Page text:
In a village-like atmosphere, the museum features buildings such as the former village head’s house, logging huts, storehouses and a number of gassho-zukuri farmhouses. These massive farmhouses are named after their steep thatched roofs which resemble a pair of hands joined in prayer (“gassho”). They were moved here from nearby Shirakawago, where gassho-zukuri houses are the reason for the region’s World Heritage status.

 

The Spring Festival (April 14-15) is the annual festival of the Hie Shrine in the southern half of Takayama’s old town. Since the shrine is also known as Sanno-sama, the spring festival is also called Sanno Festival.

Likewise, the Autumn Festival (October 9-10) is the annual festival of the Hachiman Shrine in the northern half of the old town, and the festival is also known as Hachiman Festival.

The spring and autumn festivals have similar attractions and schedules. Each festival features its own set of about a dozen festival floats (yatai). During the year, the tall and heavily decorated floats are stored in storehouses, which are scattered across Takayama’s old town (except the floats exhibited in the Yatai Kaikan). A set of replica floats are, furthermore, exhibited around the year at the Matsuri no Mori festival museum.

 


Ogimachi is the largest village and main attraction of Shirakawa-go. The farmhouses are quite amazing structures, designed to withstand the harsh winters while providing a place to work and live, and are best seen either covered in snow or surrounded by green fields. Many of the farmhouses are now restaurants, museums or minshuku, where you can stay overnight. Ogimachi is the transport hub of the Shirakawa-go region, where the bus lines from Takayama, Nagoya, Kanazawa and Takaoka meet. There are two main bus stops: “Shirakawa-go” bus stop outside the open air museum and “Ogimachi” bus stop north of the village center. Ogimachi is small and can be easily explored on foot.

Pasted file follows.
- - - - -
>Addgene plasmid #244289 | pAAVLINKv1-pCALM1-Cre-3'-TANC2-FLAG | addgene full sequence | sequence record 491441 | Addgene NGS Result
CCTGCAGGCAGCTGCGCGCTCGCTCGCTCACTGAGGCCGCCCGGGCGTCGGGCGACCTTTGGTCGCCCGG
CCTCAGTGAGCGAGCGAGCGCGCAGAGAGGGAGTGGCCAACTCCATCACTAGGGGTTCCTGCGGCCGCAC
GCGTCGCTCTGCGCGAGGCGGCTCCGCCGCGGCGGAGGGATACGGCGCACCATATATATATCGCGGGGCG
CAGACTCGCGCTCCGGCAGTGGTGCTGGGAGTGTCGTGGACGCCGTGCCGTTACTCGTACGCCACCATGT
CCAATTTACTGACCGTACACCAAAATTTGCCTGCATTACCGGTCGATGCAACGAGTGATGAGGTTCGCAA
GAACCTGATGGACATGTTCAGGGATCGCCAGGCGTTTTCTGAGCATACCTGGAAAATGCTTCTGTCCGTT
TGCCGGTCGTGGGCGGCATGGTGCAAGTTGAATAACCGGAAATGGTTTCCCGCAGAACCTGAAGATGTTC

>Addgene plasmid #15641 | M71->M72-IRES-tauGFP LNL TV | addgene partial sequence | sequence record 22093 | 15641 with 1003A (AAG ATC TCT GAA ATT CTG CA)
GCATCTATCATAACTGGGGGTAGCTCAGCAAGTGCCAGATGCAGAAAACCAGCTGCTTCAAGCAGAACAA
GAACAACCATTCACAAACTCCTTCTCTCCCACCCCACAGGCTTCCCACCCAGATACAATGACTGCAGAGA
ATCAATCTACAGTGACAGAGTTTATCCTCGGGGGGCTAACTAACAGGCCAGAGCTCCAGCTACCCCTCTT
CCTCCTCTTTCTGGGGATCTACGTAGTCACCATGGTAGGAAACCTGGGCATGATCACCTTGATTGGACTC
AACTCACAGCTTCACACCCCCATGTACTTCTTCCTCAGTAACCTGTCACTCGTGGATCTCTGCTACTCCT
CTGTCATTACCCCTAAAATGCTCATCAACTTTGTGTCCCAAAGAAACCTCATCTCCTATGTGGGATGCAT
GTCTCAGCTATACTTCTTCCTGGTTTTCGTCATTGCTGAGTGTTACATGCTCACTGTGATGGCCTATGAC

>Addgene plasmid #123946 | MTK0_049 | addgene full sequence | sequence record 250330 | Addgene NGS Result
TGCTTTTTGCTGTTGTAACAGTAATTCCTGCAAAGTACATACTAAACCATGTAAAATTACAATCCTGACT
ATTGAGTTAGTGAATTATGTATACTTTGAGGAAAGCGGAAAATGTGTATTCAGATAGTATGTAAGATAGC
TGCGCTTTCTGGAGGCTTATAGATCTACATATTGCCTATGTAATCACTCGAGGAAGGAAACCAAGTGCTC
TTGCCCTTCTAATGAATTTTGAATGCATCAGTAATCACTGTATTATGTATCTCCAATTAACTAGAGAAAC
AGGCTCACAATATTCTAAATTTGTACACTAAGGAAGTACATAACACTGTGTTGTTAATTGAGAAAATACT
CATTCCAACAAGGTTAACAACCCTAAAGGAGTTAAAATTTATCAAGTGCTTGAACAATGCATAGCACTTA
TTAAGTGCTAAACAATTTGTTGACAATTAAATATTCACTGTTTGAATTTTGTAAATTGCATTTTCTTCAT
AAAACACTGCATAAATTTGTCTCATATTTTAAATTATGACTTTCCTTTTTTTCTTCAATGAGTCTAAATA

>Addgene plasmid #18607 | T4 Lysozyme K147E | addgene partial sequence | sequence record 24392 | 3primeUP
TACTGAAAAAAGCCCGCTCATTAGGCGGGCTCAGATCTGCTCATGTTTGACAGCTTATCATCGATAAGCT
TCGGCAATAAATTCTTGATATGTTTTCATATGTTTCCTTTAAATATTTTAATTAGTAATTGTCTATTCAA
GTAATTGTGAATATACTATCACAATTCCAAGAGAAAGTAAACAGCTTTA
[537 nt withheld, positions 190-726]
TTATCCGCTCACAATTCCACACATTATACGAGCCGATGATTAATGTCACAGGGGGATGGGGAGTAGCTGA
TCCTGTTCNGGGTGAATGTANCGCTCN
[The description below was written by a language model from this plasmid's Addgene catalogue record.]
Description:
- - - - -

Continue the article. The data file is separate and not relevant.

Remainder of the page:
Along the 3.5 kilometer long course, you will pass more than a dozen common temples and shrines, the ruins of Takayama’s former castle and ordinary scenes of a rural Japanese town. While the Higashiyama Walking Course is by no means a stunning sightseeing experience, it offers a pleasant way to spend one or two hours and get to know Takayama’s calmer side.